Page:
A website due three years ago
When I started my freelance career in 2014 I should’ve made a portfolio. It’s what you do as a new kid on the block, right? But I didn’t: I had clients who were waiting for me to get started on their website, and – as so often while freelancing – whatever gets money in the bank is what you’ll work on.
Now it’s (past!)mid 2017 and I finally managed to create something that resembles a site for my business. Yeah.
But here we are, at last! Some points I discovered for myself after three years of trying to build this site:
- Don’t use Photoshop/Illustrator for making full-page web designs. Graphic programs are for – you guessed it – graphics. I’m not saying you shouldn’t open it up at all just that you should use it for defining style elements (colors, typography, borders, details) instead of trying to create every screen of the site.
- Designing in the browser is slow but it keeps the process rooted in your technical toolkit. Somehow that makes it easier to push the boundaries and helps you learn things that you wouldn’t even have considered otherwise.
- Having a solid understanding of your brand is golden. I really recommend reading this article by Darius Foroux if you feel stuck at this point. He hits all the right points that are important about branding. Note: it’s not what you think.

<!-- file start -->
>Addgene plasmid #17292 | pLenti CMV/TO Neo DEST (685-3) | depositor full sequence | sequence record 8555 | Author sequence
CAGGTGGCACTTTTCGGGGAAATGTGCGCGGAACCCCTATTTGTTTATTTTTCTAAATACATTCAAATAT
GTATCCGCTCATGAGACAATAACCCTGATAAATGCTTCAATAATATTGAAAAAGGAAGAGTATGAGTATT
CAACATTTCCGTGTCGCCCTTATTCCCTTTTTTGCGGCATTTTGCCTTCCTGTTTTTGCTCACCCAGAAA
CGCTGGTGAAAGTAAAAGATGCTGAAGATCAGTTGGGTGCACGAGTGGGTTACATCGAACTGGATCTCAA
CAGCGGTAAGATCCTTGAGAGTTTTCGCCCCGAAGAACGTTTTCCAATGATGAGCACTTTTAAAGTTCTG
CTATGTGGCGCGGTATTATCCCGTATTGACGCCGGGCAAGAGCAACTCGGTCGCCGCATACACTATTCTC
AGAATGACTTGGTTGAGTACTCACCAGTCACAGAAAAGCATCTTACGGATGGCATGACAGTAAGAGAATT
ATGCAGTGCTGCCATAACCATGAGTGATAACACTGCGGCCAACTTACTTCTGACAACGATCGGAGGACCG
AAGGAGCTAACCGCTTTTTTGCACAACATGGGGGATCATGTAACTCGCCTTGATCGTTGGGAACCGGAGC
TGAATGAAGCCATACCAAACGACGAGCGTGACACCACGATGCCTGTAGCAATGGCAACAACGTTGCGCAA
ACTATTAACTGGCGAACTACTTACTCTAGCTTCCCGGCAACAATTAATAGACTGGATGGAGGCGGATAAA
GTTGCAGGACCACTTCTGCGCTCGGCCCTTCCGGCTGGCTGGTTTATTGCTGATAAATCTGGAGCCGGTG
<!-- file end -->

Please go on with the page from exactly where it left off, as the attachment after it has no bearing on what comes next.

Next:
- Design the most important page first. Guess what: quite often it’s not the homepage. In my case the portfolio (work) page and project detail pages were the key that unlocked the rest of the design.
- Take some time off from client work to build your own stuff: be it a website, product, new invoicing template, whatever. If it’s something you need you should invest in it.
Quick shout out to Duncan who was kind enough to help me with editing the site copy (not this post though, this nonsense is all me). He’s been absolutely great to work with and I recommend his work to anyone looking for a copy editor. You can get a hold of him on Twitter or via email.
In case you’re more technically minded: this website uses SmoothState.js for the page transitions and Chocolat.js for all lightbox related fun. Everything else is just some plain ol’ (well, not so old) CSS.